Being emotional is good, to a point. Emotional and intemperate outbursts can derail executive careers. In this case, we worked with a high level executive and his team for 20 hours.
A senior executive at a multinational corporation in the technology space.
In our experience, women executives have shown to be more emotionally transparent than men. We consider this good, except where it affects their judgment, and/or has them perceived as unstable. In this case, a successful senior executive entered into an emotionally unstable phase due to several organizational and team conditions, which made her seemingly not in control.
The client had awareness of her problems. This was a good start. She didn’t know what to do, since several trigger factors were outside her control. Her gender could have been an issue as well. The real challenge to us was to help her become aware that she was fine and needed to be centered, and allow her to confront the external issues. Upon her request, we had joint sessions with the team and multi-source feedback. She learned to relax and let go. As a part of the process, she improved upon her team building and delegation skills. Self-mastery of intrapersonal issues led to social mastery of interpersonal issues.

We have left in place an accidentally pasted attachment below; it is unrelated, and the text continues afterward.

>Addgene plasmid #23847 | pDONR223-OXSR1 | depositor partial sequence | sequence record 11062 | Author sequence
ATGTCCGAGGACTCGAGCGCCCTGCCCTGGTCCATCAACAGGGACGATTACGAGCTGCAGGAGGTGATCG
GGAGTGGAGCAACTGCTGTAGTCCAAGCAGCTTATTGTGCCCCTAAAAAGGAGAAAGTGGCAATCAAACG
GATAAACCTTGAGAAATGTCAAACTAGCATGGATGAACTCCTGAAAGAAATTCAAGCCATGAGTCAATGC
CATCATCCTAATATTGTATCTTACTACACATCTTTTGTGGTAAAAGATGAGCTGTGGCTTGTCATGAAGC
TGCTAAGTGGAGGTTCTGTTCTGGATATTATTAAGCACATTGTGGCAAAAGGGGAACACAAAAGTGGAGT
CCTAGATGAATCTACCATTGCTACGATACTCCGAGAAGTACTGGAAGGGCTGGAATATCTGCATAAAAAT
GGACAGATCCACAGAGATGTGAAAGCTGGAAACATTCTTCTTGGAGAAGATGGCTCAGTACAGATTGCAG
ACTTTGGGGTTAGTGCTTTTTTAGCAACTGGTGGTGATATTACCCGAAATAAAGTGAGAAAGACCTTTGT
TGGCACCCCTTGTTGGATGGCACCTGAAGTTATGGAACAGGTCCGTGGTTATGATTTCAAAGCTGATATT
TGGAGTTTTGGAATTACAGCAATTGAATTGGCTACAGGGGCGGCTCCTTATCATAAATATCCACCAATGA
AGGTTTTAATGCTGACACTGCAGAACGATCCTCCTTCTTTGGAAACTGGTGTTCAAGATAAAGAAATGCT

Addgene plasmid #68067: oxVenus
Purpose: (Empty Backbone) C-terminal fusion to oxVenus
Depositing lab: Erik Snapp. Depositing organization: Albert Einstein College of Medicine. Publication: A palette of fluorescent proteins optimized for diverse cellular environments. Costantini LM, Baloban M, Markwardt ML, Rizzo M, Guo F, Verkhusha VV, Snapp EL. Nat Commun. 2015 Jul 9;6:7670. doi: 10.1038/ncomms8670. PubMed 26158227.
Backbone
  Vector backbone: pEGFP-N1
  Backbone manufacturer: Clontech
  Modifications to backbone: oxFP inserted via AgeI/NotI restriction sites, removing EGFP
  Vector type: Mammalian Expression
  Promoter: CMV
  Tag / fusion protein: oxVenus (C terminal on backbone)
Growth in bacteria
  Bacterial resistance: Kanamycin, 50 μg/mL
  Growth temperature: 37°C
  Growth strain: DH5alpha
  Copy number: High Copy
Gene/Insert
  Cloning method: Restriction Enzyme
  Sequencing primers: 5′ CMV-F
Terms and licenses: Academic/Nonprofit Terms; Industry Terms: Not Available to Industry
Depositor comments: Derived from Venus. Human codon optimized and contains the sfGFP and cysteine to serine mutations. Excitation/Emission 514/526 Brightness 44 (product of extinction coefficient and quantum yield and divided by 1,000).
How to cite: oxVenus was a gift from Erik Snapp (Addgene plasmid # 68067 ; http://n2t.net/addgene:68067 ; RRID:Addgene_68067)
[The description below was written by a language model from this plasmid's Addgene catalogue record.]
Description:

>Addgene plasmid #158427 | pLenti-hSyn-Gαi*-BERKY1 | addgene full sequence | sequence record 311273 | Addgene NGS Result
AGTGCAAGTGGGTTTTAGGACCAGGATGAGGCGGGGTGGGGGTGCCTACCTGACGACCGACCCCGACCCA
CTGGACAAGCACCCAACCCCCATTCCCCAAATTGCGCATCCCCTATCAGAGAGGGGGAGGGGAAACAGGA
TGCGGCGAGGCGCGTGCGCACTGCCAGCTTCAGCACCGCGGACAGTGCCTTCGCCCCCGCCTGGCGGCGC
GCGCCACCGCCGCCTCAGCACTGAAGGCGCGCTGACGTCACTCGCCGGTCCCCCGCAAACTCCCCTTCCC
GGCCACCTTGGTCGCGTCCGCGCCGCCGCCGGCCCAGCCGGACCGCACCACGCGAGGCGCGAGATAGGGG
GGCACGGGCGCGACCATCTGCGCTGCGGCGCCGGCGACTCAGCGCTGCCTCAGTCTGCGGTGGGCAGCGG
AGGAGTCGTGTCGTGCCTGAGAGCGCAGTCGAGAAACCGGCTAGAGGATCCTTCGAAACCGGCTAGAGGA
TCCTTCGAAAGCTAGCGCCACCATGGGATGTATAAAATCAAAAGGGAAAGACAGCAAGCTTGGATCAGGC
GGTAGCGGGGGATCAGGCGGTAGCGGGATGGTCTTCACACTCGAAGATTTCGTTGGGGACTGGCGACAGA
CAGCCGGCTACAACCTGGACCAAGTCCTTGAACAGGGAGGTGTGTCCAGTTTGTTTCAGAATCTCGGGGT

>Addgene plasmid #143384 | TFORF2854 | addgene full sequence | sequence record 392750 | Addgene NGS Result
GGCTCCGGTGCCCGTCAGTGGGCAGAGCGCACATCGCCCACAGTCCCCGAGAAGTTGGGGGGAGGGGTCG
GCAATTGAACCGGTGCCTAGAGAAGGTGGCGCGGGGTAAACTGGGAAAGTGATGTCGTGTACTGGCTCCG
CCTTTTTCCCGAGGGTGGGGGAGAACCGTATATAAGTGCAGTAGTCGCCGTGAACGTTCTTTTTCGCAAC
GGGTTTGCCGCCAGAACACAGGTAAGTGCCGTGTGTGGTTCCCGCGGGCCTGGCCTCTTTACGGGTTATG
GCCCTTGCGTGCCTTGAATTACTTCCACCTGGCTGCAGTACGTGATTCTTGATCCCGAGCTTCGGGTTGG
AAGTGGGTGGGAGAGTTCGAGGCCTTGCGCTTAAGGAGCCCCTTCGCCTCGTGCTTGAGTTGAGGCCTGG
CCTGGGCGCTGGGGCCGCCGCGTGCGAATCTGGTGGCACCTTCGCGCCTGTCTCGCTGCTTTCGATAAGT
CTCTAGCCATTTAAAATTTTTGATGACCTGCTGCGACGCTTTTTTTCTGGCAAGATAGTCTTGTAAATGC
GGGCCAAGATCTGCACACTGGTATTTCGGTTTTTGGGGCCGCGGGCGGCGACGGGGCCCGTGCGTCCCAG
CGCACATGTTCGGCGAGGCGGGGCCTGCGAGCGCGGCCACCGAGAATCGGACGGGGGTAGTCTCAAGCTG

The client and her team were crucial to the company’s growth. We went through three levels of intervention — individual, team and organizational. Establishing intrapersonal emotional mastery was the foundation. This took 3 – 4 sessions. Together, we worked with the team on alignment and emotional bonding for nearly two days. A number of interpersonal issues surfaced and were resolved. Finally, two stakeholder meetings dealt with organizational issues that affected leadership in the organization. The manager and team developed a powerful vision and action plan that produced excellent results.